Rhino poaching has been a hot topic in South Africa and across the globe for a few years now. Yet despite our very best efforts these gentle giants are still being poached at an alarming rate. Last year saw 668 rhinos poached on South African soil. Disappointingly, this year seems to be no different with a saddening 446 rhino killed by the end of June 2013.

Innovation is clearly what’s needed to end this once and for all. The Sabi Sand Wildtuin Association of property owners is one organisation that’s taking a different approach and is bringing new hope to the survival of the species.

“Overcoming this present scourge is a fight in which we must prevail,” says Andrew Parker CEO of the Sabi Sand Wildtuin Association, “Our strongest available response against poaching is to cripple the business of illegal rhino horn trading before it sabotages our own existing businesses”.


“We are sending a message through the supply chain that rhino horn from Sabi Sand will endanger the health of anyone who uses it as a medicine,” says Parker. Their approach makes us of toxic infusions injected into the horns of rhinos. Pioneered by Dr Charles van Niekerk at the Lion and Rhino reserve at Kromdraai north-west of Johannesburg, this concoction is non-harmful for the rhinos but will make humans consuming the powdered horn for traditional (and false) medicinal purposes very ill.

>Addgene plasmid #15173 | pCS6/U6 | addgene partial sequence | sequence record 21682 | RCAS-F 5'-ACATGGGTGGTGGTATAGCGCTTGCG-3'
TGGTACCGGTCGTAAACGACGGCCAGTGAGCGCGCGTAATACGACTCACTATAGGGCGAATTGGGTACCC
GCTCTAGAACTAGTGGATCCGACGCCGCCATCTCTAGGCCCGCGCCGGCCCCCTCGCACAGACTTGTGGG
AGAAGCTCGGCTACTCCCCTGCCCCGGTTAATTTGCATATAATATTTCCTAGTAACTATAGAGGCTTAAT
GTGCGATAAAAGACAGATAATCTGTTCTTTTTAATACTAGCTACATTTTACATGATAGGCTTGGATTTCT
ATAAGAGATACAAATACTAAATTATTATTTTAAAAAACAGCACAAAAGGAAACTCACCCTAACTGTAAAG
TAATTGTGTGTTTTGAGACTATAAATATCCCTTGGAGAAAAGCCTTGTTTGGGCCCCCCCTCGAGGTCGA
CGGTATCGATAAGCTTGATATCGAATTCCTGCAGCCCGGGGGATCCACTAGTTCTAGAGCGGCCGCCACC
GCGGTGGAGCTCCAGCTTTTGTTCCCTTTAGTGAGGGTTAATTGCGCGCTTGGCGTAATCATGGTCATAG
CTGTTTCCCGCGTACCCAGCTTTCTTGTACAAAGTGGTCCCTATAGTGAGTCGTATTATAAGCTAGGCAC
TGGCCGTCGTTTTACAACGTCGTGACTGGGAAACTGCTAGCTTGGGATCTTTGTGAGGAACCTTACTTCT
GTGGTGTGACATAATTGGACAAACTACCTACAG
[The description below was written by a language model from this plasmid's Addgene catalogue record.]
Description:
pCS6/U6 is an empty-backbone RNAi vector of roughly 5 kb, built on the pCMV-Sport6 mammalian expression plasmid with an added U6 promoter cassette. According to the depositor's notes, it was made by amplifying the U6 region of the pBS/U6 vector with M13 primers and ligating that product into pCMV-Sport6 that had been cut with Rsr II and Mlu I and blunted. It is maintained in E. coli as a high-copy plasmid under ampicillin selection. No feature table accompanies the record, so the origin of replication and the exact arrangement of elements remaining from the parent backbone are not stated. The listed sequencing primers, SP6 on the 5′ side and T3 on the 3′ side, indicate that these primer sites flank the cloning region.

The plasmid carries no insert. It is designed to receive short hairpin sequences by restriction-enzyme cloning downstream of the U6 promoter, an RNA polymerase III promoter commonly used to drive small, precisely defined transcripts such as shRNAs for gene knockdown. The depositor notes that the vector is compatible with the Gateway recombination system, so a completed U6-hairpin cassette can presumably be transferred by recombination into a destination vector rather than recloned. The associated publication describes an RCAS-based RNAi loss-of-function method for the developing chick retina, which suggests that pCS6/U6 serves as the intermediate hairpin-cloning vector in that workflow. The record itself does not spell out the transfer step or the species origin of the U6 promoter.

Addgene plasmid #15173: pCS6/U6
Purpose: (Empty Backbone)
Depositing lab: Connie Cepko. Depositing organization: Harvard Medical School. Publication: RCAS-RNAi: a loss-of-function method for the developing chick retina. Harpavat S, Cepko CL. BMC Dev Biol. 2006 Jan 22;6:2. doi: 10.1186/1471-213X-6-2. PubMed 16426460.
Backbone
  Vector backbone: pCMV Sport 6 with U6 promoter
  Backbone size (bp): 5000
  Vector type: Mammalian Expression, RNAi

“Sabi Sand is leading this programme because we are located at the epicentre of the problem at the southern end of the Kruger Park, which suffers up to 70% of the rhino killings,” says Parker and with any luck that number will be reduced due to this campaign’s efforts.


As you can imagine an operation like this can be costly to implement and the Sabi Sand Wildtuin Association is in need of volunteers, donations and as many people as possible to spread the message of this initiative to ensure this campaign works.

To read more stories like these visit www.youcanhelp.co.za

This is Sabi Sands Wildtuin’s story of help. If you would like to help:


Email: [email protected]

Phone: 013 735 5102



Stories of Help

True stories of ordinary South Africans that believe in help.